Fentanyl test strips as an opioid overdose prevention strategy
Findings from a syringe services program in the Southeastern United States
Peiper, N. C., Duhart Clarke, S. E., Vincent, L. B., Ciccarone, D., Kral, A. H., & Zibbell, J. E. (2019). Fentanyl test strips as an opioid overdose prevention strategy: Findings from a syringe services program in the Southeastern United States. International Journal of Drug Policy, 63, 122-128. Advance online publication. https://doi.org/10.1016/j.drugpo.2018.08.007
BACKGROUND: In 2016, the number of overdose deaths involving illicitly-manufactured fentanyl (IMF) surpassed heroin and prescription opioid deaths in the United States for the first time, with IMF-involved overdose deaths increasing more than 500% across 10 states from 2013 to 2016. IMF is an extremely potent synthetic opioid that is regularly mixed with heroin and often sold to unwitting consumers. Community-based organizations have started to distribute fentanyl test strips (FTS) as a strategy to identify IMF in street purchased products. We investigated the association between FTS use and changes in drug use behavior and perceived overdose safety among a community-based sample of people who inject drugs (PWID) in the United States.
METHODS: Between September-October 2017, a total of 125 PWID completed an online survey about their most recent FTS use in Greensboro, North Carolina. Our first outcome of interest included whether PWID engaged in any of the following changes in drug use behavior after using FTS: used less than usual, administered tester shot, pushed syringe plunger slower than usual, and snorted instead of injected. Our second outcome of interest was whether PWID felt that FTS use made them feel better able to protect themselves from overdose. We conducted bivariate and multivariate analyses to determine the association between FTS use and these two outcomes.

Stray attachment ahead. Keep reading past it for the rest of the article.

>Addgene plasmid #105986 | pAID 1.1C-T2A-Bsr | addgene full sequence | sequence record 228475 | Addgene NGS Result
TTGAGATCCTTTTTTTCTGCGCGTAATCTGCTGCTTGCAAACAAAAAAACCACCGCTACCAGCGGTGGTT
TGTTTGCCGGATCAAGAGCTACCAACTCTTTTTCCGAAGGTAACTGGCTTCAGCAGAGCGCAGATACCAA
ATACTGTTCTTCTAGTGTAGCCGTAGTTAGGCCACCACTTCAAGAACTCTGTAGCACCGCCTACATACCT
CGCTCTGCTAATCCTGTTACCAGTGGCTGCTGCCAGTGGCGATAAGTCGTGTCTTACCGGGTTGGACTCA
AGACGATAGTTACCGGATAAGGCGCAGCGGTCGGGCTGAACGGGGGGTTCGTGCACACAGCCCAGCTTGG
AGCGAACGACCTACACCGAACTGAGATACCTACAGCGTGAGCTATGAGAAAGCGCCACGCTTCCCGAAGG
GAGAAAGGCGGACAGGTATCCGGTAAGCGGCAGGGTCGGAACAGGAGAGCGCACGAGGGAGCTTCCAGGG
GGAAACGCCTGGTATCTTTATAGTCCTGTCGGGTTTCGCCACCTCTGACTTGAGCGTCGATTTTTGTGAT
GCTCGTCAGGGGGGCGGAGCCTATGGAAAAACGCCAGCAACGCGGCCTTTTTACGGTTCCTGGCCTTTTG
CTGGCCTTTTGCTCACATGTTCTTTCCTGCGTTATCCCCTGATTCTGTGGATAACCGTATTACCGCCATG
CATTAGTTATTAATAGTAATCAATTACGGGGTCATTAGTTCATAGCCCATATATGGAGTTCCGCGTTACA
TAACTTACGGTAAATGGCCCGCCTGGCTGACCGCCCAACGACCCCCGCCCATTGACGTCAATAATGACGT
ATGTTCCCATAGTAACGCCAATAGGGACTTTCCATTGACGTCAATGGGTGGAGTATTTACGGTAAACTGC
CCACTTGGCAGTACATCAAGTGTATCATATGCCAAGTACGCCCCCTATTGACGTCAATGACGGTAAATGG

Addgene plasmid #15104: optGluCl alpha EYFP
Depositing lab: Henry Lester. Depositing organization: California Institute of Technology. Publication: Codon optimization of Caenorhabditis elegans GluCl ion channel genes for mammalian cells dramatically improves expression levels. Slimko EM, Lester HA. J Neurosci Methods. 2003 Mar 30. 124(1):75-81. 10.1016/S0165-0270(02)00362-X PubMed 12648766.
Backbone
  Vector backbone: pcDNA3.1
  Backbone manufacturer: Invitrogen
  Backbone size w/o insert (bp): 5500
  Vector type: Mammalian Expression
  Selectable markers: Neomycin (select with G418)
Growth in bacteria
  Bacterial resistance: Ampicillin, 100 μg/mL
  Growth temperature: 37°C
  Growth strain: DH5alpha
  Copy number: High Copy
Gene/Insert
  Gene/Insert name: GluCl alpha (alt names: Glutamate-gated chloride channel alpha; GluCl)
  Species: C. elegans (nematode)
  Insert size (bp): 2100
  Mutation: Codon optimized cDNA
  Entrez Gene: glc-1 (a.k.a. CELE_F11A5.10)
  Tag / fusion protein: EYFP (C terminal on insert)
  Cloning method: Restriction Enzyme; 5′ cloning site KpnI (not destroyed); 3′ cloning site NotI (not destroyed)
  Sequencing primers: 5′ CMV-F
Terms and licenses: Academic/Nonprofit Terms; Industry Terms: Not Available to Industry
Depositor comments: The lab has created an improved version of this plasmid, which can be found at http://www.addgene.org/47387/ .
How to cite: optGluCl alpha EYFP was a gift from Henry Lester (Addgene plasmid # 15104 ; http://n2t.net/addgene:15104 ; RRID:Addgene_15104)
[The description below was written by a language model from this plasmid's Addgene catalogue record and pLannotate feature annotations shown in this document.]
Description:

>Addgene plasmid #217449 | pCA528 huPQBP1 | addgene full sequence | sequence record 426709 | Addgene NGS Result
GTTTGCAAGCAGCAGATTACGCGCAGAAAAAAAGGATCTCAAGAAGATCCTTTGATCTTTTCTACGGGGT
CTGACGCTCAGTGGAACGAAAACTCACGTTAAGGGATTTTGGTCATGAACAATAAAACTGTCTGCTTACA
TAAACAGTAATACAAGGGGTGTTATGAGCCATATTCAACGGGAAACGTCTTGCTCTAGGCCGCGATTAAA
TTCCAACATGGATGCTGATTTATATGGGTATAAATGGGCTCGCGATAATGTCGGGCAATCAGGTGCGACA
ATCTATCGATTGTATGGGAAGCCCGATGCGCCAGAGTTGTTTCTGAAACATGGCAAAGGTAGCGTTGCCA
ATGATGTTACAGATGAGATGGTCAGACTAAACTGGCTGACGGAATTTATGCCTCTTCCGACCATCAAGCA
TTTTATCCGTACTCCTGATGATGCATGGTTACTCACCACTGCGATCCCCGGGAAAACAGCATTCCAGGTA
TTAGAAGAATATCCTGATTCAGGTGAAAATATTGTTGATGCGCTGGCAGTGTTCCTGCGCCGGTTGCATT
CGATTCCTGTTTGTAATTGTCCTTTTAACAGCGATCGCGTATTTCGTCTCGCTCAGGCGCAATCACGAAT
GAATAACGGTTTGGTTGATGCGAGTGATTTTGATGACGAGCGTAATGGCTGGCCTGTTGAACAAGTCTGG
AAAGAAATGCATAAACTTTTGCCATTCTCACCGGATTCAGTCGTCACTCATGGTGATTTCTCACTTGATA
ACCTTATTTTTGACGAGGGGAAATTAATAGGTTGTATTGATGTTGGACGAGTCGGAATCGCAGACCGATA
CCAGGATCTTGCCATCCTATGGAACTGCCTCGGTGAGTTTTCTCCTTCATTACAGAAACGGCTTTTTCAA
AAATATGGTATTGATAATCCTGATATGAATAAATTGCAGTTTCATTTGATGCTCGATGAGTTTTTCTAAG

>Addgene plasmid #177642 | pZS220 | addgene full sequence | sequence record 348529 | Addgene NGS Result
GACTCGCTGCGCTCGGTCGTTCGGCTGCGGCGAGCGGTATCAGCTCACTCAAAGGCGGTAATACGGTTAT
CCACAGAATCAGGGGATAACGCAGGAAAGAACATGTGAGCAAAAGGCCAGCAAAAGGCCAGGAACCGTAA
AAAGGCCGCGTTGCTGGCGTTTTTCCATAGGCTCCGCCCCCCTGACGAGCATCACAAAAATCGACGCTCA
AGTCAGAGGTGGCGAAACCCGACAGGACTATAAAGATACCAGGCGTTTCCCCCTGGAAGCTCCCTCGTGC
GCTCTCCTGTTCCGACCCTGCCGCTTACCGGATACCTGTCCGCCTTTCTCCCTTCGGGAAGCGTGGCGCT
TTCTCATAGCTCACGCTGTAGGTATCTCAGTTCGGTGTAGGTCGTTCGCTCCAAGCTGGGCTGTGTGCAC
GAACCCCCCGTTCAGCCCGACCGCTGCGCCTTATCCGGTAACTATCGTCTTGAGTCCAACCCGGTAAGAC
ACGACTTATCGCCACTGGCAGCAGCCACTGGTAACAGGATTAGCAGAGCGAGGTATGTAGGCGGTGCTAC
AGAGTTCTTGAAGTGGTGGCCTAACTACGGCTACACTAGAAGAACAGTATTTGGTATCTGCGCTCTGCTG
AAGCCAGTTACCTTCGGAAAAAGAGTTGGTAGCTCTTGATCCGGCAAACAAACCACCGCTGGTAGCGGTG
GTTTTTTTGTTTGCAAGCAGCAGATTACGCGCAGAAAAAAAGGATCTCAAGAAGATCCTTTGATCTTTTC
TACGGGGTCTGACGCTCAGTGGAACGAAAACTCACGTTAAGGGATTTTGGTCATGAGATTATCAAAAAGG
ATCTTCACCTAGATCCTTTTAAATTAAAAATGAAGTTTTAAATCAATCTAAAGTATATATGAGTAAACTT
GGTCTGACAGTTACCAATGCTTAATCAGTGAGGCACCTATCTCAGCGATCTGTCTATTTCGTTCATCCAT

RESULTS: Overall, 63% of the sample reported a positive FTS test result and 81% reported using FTS prior to consuming their drugs. For the outcomes, 43% reported a change in drug use behavior and 77% indicated increased perceived overdose safety by using FTS. In multivariable models adjusting for demographic and FTS correlates, PWID with a positive FTS test result had five times the odds of reporting changes in drug use behavior compared to those with a negative result. PWID who used the FTS after drug consumption were 70% less likely to report behavioral changes at subsequent drug consumption compared to those who used it before consumption. PWID who were not existing clients of the syringe services program had four times higher odds than existing clients to report increased overdose safety from using FTS.
CONCLUSIONS: We found that using FTS and receiving a positive test result was associated with changes in drug use behavior and perceptions of overdose safety. FTS may represent an effective addition to current overdose prevention efforts when included with other evidence-based strategies to prevent opioid overdose and related harm.